Afghanistan's famous Bamiyan Buddhas are due to be recreated by multicoloured laser images projected onto the cliffs where they once stood.
The Buddhas were one of Afghanistan's great treasures
The 1,600-year-old statues, which stood on the Silk Road in the Bamiyan Valley, were destroyed by the Taleban in 2001.
Artist Hiro Yamagata will use solar and wind power to project a series of images onto four miles of clay cliffs.
Afghan government officials, who approached the Japanese artist in 2003, are awaiting approval from Unesco.
Fourteen laser systems would project 140 faceless images, standing up to 175ft (52.5m) tall, onto the cliff-face for four hours every Sunday night.
United Nations cultural organisation Unesco must assess whether the laser beams could damage the cliffs.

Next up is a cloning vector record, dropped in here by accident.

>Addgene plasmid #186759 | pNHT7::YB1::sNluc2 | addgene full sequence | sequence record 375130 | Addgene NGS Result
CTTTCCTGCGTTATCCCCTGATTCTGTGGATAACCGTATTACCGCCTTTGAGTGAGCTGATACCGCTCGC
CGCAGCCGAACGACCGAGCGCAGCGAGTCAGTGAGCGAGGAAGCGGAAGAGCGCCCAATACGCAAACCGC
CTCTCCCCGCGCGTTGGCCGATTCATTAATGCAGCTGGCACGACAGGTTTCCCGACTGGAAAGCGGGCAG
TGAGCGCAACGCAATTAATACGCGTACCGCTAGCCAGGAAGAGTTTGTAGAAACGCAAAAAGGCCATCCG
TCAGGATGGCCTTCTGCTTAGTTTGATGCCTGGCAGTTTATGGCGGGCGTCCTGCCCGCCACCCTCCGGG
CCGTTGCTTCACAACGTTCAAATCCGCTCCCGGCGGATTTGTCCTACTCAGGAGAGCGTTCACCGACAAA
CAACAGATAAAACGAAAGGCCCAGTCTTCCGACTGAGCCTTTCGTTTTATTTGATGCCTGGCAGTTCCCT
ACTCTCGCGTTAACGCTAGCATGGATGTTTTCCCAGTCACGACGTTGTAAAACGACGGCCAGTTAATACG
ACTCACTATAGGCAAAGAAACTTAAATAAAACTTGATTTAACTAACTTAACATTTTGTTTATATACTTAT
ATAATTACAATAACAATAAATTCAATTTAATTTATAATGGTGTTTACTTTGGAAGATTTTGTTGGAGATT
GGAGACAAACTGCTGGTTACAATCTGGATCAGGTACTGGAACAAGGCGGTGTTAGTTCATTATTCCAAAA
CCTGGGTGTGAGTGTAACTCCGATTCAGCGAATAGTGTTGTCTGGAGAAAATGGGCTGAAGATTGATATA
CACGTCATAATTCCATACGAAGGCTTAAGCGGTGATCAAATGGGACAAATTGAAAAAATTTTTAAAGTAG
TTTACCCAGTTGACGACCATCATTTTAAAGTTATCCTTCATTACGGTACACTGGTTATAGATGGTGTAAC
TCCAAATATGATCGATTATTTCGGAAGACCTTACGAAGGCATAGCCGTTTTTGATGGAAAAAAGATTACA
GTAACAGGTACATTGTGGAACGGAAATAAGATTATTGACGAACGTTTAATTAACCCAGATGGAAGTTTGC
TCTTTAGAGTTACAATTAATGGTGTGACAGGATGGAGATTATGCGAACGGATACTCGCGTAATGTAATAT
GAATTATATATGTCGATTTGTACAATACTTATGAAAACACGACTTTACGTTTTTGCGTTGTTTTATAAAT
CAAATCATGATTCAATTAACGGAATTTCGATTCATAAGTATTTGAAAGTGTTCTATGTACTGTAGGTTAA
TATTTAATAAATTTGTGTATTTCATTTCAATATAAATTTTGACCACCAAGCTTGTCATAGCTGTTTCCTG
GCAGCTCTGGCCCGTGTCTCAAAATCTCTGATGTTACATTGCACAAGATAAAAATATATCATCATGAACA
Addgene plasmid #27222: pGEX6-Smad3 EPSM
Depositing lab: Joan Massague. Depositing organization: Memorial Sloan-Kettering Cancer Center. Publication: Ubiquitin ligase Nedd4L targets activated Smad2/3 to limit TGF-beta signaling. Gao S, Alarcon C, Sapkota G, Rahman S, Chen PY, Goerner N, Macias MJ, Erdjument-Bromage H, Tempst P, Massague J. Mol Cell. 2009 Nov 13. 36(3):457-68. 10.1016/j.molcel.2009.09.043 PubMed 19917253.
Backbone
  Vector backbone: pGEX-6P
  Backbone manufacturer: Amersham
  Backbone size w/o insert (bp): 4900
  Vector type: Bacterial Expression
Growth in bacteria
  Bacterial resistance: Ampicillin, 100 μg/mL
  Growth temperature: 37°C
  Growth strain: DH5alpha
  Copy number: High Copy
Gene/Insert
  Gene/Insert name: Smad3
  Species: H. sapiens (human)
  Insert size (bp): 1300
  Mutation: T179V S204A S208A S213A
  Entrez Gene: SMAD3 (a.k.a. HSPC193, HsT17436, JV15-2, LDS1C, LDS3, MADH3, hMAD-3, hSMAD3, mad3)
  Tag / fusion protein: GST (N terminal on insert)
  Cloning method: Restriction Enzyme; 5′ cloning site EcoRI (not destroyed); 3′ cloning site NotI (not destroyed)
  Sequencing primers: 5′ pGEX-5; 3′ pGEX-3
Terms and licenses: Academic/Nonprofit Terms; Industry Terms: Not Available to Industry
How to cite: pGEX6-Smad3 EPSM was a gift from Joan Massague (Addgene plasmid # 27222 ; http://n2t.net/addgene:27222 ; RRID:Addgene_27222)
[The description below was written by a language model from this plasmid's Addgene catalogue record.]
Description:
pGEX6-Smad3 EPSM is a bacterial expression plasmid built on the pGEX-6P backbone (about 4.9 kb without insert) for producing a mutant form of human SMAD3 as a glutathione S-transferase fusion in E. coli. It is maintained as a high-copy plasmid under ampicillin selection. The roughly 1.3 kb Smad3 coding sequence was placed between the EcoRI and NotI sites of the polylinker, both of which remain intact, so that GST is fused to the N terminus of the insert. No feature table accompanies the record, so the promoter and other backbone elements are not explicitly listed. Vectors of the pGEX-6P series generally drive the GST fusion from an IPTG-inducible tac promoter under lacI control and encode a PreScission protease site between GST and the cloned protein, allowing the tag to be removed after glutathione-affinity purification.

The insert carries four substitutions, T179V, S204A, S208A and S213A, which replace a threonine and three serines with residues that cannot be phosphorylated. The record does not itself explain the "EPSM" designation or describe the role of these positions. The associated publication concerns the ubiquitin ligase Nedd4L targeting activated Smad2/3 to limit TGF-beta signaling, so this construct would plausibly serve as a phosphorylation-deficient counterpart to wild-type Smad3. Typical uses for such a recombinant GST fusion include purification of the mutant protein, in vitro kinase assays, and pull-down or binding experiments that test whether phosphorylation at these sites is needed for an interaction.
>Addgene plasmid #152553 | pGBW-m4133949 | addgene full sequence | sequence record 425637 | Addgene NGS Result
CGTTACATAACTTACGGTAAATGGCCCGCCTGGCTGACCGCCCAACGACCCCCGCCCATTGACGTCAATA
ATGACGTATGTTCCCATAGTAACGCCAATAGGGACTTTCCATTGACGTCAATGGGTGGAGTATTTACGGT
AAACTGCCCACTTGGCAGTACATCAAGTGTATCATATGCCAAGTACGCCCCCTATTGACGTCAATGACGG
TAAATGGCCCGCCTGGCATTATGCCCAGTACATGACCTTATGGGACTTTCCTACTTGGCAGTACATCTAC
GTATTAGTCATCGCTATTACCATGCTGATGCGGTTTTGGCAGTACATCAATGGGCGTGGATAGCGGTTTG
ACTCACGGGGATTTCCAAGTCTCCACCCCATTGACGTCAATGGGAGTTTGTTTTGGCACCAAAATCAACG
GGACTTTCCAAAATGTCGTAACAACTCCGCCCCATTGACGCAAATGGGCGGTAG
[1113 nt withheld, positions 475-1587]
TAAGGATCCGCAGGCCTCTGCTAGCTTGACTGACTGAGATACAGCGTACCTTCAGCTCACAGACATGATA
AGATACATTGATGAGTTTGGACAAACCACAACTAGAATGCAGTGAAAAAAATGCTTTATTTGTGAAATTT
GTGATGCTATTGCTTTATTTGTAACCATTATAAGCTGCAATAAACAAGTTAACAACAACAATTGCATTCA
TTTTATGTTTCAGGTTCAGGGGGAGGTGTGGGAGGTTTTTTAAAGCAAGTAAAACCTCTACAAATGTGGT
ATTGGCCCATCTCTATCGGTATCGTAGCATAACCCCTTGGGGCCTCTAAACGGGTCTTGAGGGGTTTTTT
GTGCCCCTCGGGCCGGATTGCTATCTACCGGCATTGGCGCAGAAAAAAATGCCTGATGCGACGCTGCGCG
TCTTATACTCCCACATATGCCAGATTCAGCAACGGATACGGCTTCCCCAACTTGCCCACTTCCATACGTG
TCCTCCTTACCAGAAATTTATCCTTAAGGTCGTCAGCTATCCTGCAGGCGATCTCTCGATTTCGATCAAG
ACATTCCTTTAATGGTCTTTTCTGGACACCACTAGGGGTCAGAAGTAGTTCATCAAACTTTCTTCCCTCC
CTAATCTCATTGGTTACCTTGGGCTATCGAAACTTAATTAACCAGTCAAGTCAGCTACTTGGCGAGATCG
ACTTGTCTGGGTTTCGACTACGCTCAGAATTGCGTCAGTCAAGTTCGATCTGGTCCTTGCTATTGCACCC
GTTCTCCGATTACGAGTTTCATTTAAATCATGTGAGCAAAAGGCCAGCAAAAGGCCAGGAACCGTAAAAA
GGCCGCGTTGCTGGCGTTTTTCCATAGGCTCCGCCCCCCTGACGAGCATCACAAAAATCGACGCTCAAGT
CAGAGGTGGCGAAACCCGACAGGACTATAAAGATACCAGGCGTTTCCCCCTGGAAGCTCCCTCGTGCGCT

"If there is a way to do it so there is no environmental impact, we would support it as it would boost tourism," said Habiba Sarobi, governor of the Bamiyan province.
"The images would remind us of what (the Buddhas) once looked like."
Yamagata estimated the project would cost $9m (£5m) and that it would be completed by June 2007.
Yamagata's works recently featured at Bilbao's Guggenheim museum
The California-based artist, who visited Bamiyan in 2003, hoped his artwork would give something back to the war-torn region by using the imported windmills to provide power for surrounding villages.
He also planned to employ local workers to build the foundations for the windmills.
"Many people say, 'My art will heal the people,'" said Yamagata. "Of course I help people, but it's more about not harming people."
"I'm doing a fine art piece. That's my purpose - not for human rights, or for supporting religion or a political statement."
Zahir Aziz, Afghan ambassador to Unesco, confirmed that an earlier Swiss plan to rebuild the Buddhas at the cost of $30m (£16.8m) per statue had been discarded.